Guideline values for water/sediment quality
Water/sediment quality guideline values are used as a general tool to help ensure that certain physical and chemical stressors in waterways do not exceed harmful levels.
We can define a guideline value as a measurable quantity (threshold) or condition of an indicator for a specific community value below or, for some stressors, above which we consider to be a low risk of unacceptable effects occurring.
In keeping with the over-riding principle of continual improvement, it is important to remember that the guideline values do not represent an allowable level of contamination. Wherever possible, physical and chemical stressor levels should be maintained well below their relevant guideline values.
Site-specific guideline values
Ideally, you should use guideline values that are relevant to your to local conditions or situation. We call these ‘site-specific guideline values’.
Check with relevant local authorities in your jurisdiction who might have developed site-specific guideline values.
We provide guidance in the Water Quality Guidelines on methods for deriving site-specific guideline values for protecting surface water aquatic ecosystems, which focus on the use of biological field-effects data, laboratory-effects data, reference-site data and the use of multiple lines of evidence.
If site-specific guideline values are not available, or have been agreed as being unnecessary, we provide or give directions to default guideline values (DGVs) for a range of stressors relevant to different community values, such as aquatic ecosystems, human health and primary industries.
DGVs represent a useful starting point for assessing water quality, and are recommended for generic applications in the absence of more relevant guideline values. DGVs may not be representative of your local conditions or situation but they can, to some extent, be tailored to make them more relevant to local conditions.
We provide DGVs for surface water aquatic ecosystem protection and primary industries, and direct you to DGVs for human health (e.g. drinking water, recreation and aesthetics). We also provide limited guidance on if and how DGVs for toxicant can be applied to brackish and hypersaline surface waters, including estuaries.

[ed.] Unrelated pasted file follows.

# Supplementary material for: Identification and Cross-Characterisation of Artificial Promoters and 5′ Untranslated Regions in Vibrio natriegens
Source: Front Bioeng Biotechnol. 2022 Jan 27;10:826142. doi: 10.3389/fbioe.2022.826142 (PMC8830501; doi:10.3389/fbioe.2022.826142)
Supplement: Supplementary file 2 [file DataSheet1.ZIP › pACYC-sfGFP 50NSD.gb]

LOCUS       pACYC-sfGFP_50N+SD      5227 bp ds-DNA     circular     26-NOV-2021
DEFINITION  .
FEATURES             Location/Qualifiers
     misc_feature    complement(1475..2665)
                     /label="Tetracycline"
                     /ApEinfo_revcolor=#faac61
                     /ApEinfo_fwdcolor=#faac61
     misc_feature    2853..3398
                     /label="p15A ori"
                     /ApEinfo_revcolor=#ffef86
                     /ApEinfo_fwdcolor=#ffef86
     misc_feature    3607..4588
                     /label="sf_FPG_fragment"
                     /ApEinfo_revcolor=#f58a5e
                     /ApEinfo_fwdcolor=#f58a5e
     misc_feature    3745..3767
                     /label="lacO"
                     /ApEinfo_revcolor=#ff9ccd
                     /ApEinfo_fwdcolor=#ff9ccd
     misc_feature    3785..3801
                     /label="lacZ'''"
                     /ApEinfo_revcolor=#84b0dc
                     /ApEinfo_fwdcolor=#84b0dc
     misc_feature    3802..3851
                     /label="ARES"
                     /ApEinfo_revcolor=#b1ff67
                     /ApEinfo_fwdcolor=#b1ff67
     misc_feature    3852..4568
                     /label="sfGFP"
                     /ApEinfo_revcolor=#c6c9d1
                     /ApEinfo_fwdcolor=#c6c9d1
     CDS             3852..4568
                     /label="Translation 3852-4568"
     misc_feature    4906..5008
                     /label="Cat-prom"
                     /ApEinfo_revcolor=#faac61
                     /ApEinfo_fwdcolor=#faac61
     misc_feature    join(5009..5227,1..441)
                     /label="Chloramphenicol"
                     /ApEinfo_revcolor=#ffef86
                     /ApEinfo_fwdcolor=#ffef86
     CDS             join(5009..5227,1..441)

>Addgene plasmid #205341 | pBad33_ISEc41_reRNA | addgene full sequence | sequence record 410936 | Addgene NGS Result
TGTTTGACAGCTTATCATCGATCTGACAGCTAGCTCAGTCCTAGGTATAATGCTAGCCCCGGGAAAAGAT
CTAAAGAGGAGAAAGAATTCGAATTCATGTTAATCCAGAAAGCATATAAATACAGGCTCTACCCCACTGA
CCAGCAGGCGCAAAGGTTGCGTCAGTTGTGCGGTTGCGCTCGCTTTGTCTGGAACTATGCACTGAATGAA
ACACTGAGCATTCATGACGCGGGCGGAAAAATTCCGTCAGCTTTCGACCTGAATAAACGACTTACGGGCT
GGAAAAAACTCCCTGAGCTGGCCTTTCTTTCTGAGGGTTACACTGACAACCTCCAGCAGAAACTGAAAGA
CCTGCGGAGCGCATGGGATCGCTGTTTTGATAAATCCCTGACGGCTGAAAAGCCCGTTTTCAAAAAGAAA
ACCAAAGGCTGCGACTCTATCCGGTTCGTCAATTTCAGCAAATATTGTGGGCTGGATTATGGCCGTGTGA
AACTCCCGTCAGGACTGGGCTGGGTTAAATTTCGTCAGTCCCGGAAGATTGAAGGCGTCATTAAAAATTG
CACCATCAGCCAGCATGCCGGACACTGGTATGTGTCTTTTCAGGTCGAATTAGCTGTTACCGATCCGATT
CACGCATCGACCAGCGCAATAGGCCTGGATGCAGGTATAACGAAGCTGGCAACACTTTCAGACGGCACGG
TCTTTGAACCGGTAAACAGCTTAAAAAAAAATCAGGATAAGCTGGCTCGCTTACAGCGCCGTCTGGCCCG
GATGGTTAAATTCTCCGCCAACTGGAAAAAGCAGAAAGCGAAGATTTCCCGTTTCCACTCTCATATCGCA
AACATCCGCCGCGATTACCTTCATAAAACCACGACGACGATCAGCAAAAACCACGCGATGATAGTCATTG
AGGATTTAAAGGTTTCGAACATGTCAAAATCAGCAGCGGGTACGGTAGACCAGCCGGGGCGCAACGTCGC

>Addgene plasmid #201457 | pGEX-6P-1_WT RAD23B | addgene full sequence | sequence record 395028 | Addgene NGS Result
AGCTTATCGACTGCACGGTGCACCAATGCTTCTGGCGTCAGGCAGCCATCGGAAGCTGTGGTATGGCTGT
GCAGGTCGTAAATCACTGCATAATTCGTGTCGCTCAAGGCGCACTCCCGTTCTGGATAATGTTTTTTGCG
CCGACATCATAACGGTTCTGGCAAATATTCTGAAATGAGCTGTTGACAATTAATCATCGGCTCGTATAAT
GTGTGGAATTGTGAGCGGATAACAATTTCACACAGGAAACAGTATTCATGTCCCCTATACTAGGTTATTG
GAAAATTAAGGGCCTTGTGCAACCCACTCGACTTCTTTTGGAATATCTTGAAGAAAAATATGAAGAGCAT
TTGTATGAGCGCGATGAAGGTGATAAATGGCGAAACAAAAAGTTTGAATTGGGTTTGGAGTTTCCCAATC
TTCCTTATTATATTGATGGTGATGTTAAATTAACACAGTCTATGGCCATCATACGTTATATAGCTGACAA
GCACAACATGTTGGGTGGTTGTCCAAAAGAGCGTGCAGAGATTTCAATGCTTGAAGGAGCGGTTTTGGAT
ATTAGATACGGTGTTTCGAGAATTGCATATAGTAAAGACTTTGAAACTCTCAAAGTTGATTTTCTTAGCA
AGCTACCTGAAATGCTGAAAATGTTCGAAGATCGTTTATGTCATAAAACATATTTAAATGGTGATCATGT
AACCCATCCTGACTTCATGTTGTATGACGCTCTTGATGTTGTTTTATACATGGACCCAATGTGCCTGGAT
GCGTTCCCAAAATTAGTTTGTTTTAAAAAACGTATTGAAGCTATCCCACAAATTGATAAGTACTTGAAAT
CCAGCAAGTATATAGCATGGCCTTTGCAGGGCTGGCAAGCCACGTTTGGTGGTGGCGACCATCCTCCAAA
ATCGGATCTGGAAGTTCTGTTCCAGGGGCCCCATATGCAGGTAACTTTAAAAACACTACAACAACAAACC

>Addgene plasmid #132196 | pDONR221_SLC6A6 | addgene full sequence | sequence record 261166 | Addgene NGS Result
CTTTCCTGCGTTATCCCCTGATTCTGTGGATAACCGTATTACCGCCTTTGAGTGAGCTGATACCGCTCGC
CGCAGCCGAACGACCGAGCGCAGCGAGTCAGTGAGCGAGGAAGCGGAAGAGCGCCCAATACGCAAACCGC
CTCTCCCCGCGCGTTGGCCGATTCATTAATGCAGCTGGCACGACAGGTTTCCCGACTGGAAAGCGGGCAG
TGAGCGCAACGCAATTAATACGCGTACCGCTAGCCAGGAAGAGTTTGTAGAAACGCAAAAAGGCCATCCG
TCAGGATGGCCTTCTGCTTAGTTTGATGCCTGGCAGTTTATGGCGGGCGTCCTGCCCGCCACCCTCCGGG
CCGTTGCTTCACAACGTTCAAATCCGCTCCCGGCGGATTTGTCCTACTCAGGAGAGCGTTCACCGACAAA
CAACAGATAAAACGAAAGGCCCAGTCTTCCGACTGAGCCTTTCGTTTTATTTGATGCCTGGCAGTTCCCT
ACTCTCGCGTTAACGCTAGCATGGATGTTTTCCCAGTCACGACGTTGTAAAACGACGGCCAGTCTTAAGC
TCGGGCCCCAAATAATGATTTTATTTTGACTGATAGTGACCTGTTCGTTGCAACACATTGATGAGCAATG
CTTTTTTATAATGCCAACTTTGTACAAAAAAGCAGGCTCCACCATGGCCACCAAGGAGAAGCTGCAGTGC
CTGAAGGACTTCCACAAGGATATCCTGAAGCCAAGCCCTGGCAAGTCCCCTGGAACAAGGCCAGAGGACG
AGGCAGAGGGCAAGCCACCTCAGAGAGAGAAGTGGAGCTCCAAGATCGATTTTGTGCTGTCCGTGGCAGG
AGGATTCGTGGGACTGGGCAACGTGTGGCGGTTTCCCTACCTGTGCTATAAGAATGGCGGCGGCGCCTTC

DGVs for groundwater ecosystems have not been developed, but we provide some general information and guidance on how the Water Quality Guidelines can apply to groundwaters.
We do not provide DGVs for cultural and spiritual values but these values are considered when setting water/sediment quality objectives (at Step 5 of the Water Quality Management Framework).
Find out about:
- Default guideline values for community values of waterways
- Cultural and spiritual values in water quality planning
Guideline values should not be the only tool by which water quality is assessed.
You should use guideline values in conjunction with other lines of evidence in a weight-of-evidence process to assess and manage water quality. This process will help you to assess water/sediment quality by looking at multiple indicators across lines of evidence for pressures, stressors and ecosystem receptors.
Guideline values for physical and chemical (PC) stressors and toxicants fall within the stressor lines of evidence.
Guideline values for New Zealand users
New Zealand’s National Policy Statement for Freshwater Management (NPS-FM) resulted in the development of the National Objectives Framework (NOF). The NOF provides an approach to establish freshwater objectives for 2 compulsory national values (ecosystem and human health), and any other values, which are nationally consistent and recognise regional and local circumstances. It also includes national bottom lines for some measures of ecosystem health and human health.
No council in New Zealand can set a freshwater objective below a national bottom line, and water quality cannot be allowed to degrade across a region.
Users of the Water Quality Guidelines should be aware that regional councils and communities in New Zealand use these national bottom lines to set objectives, so regional plans may include specific reference to water quality measures.